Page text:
Banned in Texas: Last Meal on Death Row

September 30, 2011 11:42:06 am

By David J. Krajicek

Texas has gone and messed with a time-honored part of Death Row reporting.

Sen. John Whitmire, a Democrat from Houston, got steamed when he read about the final meal of the despicable Lawrence Brewer, executed last week for the racist murder of a black Texan named James Byrd Jr.

Brewer ordered a feast: a couple of chicken-fried steaks, a triple-decker cheeseburger, okra, fajitas, an omelet, a full pound of barbecued pork, a loaf of bread (white, of course) and ice cream.

And then he ate not a bite.

Whitmire concluded that the traditional last meal is nothing more than a Death Row perk. That seems about as twisted as barbed wire.

He fired off a bullying letter to Brad Livingston, the state’s prison boss, threatening to legislate against last meals unless this "extremely inappropriate" practice was ended.

The prison director didn’t need to be asked twice. The cynical view would be that he was waiting for the senator’s request.

"Effective immediately, no such accommodations will be made," Livingston said. "They will receive the same meal served to other offenders on the unit."

So reporters will now be able to discern a condemned Texan’s last supper simply by checking the daily Death Row menu.

That's too bad.

Details about last meals have been part of reporting—and the broader American culture—for a century.

Ruth Snyder had chicken Parmesan. Gary Gilmore had a burger and boiled eggs. John Wayne Gacy ate fried shrimp and KFC chicken. Perry Smith and Dick Hickock dined on shrimp and garlic bread. Ted Bundy had a steak. Tim McVeigh finished two pints of ice cream—chocolate chip.

Sure, it’s petty. But is it any more petty than what Texas has done?

And this new draconian rule is certain to spread to other states since politicians can’t resist any measure that dehumanizes convicts.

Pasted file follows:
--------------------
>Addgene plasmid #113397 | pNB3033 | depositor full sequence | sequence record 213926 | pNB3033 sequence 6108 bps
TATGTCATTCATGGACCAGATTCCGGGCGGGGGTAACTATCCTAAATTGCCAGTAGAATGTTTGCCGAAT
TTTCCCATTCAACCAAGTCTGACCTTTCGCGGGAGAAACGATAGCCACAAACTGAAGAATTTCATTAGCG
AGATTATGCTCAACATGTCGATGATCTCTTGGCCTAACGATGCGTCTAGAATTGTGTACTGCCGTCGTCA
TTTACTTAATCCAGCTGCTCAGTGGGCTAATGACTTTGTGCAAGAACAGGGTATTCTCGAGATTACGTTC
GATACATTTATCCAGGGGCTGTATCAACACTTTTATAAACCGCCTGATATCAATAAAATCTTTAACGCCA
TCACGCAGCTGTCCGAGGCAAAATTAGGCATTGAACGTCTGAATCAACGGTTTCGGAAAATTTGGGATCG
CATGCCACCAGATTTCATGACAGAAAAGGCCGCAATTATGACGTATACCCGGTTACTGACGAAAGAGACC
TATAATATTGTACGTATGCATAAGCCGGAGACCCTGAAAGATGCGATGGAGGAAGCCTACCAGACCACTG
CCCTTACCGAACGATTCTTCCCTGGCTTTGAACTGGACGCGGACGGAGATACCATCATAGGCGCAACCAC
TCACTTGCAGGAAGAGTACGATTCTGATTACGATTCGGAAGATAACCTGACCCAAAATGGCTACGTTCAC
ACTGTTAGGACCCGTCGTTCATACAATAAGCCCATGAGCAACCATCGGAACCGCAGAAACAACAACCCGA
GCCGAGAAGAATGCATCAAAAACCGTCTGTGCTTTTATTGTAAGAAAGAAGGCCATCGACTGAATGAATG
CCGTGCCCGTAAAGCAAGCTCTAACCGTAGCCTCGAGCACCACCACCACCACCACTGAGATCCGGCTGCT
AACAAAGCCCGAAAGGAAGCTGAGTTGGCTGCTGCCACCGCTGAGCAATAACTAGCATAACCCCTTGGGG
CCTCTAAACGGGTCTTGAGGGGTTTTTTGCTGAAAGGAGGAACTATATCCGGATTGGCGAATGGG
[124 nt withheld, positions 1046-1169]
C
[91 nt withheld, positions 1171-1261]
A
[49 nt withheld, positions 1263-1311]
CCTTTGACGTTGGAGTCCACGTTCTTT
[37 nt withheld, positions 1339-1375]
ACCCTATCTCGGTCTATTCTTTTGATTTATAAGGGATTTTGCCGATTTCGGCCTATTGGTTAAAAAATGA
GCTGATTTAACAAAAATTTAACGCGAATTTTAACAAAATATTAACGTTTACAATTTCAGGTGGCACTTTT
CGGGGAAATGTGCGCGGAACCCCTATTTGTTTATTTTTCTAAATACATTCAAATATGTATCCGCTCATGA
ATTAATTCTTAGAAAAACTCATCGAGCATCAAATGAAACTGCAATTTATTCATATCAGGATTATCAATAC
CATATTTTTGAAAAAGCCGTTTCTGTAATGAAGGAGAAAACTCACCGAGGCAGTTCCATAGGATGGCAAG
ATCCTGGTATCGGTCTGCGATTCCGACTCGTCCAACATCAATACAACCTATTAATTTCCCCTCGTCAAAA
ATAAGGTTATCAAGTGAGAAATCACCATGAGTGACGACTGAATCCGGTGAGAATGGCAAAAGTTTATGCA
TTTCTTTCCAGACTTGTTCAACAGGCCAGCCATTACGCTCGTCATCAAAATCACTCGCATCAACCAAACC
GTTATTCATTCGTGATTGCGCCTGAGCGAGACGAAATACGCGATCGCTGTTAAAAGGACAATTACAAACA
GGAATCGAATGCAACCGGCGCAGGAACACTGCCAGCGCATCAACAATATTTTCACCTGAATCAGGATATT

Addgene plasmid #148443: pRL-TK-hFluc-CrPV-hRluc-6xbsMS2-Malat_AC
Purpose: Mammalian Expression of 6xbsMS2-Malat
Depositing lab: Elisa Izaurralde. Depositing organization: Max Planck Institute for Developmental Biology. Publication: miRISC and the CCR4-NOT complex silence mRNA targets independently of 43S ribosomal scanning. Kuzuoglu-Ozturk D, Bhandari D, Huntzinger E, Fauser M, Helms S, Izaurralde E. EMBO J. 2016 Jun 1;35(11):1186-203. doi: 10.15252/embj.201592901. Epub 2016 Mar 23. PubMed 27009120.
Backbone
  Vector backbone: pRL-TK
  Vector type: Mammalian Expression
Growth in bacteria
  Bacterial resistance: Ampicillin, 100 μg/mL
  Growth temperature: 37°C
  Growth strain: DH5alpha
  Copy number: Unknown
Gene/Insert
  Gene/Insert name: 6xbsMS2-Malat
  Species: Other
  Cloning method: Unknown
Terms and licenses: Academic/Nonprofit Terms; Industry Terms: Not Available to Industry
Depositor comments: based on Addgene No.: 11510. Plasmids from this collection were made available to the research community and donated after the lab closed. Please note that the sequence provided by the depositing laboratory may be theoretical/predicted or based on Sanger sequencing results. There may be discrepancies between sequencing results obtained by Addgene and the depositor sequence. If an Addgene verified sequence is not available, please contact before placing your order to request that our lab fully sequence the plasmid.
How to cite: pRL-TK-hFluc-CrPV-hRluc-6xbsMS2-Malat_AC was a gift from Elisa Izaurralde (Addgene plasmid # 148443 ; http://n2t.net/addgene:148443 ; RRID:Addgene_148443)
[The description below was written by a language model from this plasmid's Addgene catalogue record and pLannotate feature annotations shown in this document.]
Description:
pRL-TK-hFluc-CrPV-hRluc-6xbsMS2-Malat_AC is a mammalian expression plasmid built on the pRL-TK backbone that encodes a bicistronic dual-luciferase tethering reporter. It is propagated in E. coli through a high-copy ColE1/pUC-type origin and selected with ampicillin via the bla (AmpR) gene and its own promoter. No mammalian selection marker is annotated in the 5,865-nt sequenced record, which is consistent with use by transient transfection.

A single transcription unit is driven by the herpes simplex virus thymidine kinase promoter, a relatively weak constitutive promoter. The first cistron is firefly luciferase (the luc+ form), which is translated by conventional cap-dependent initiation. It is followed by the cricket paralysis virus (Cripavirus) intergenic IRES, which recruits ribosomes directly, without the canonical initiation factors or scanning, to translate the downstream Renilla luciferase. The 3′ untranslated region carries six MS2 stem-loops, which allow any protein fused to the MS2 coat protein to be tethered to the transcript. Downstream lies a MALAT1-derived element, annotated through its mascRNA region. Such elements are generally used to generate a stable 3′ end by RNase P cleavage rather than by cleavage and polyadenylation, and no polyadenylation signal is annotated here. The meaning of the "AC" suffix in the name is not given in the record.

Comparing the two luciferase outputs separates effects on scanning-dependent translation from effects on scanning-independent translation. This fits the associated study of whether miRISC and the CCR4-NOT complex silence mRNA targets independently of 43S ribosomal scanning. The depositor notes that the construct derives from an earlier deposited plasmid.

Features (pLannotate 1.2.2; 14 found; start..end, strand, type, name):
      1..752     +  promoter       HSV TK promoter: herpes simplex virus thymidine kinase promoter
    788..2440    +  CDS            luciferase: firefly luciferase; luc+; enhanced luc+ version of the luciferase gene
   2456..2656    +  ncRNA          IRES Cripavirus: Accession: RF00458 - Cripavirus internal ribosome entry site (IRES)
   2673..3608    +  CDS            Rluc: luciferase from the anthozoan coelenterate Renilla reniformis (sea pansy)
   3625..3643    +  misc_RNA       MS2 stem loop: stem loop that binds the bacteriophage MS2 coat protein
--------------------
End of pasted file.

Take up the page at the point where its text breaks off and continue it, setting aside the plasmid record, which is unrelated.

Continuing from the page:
But the last meal is not merely an American tradition. It dates to the ancient civilizations and symbolizes the forging of an everlasting bond between the killer and the executioner—something akin to the Biblical Last Supper.

The final-meal theme is a favorite in American music, too, from Johnny Cash to Snoop Dogg. Jimmy Rogers, the late Chicago blues legend, wrote the last word on the subject in 1959, in his clever song “My Last Meal:”

Well, I heard the warden say I had one more day,
One last meal afore they carried me away.
He said if we don't got it, we'll go out an' get it.
‘Cause you don't have to go ‘til we get back with it.

The condemned man thought a minute, then placed his order:

Two dinosaur eggs over easy,

Fried in butter and not too greasy…

I want a zebra tooth, a tiger steak,

And a whole hippopotamus, well baked.

Now bring me a cup of crocodile tears,

Purple watermelon and some alligator ears.
And bring me two cross-eyed catfish
And some wavy gravy in a left-hand dish.

Now bring me an order of rattlesnake hips,
The split of his tongue and both of his lips.
Now you have my order so serve my dish
With a female banana I just can't resist.

Now go get my dinner…

If you ain't got it, go out an get it.
'Cause I ain't goin', ‘til you get back with it.

The man was no fool.

David J. Krajicek, a blues musician and true crime writer,  is a contributing writer to The Crime Report, and a member of the board of Criminal Justice Journalists. An earlier version of this blog appeared at Poynter.org. For a TCR Author’s Q&A on Krajicek’s most recent book, the Amazon Kindle e-book Death By Rock n’ Roll(Crimescape/RosettaBooks), please click here .  He’s also the author of “True Crime: Missouri, The State’s Most Notorious Criminal Cases” (Stackpole).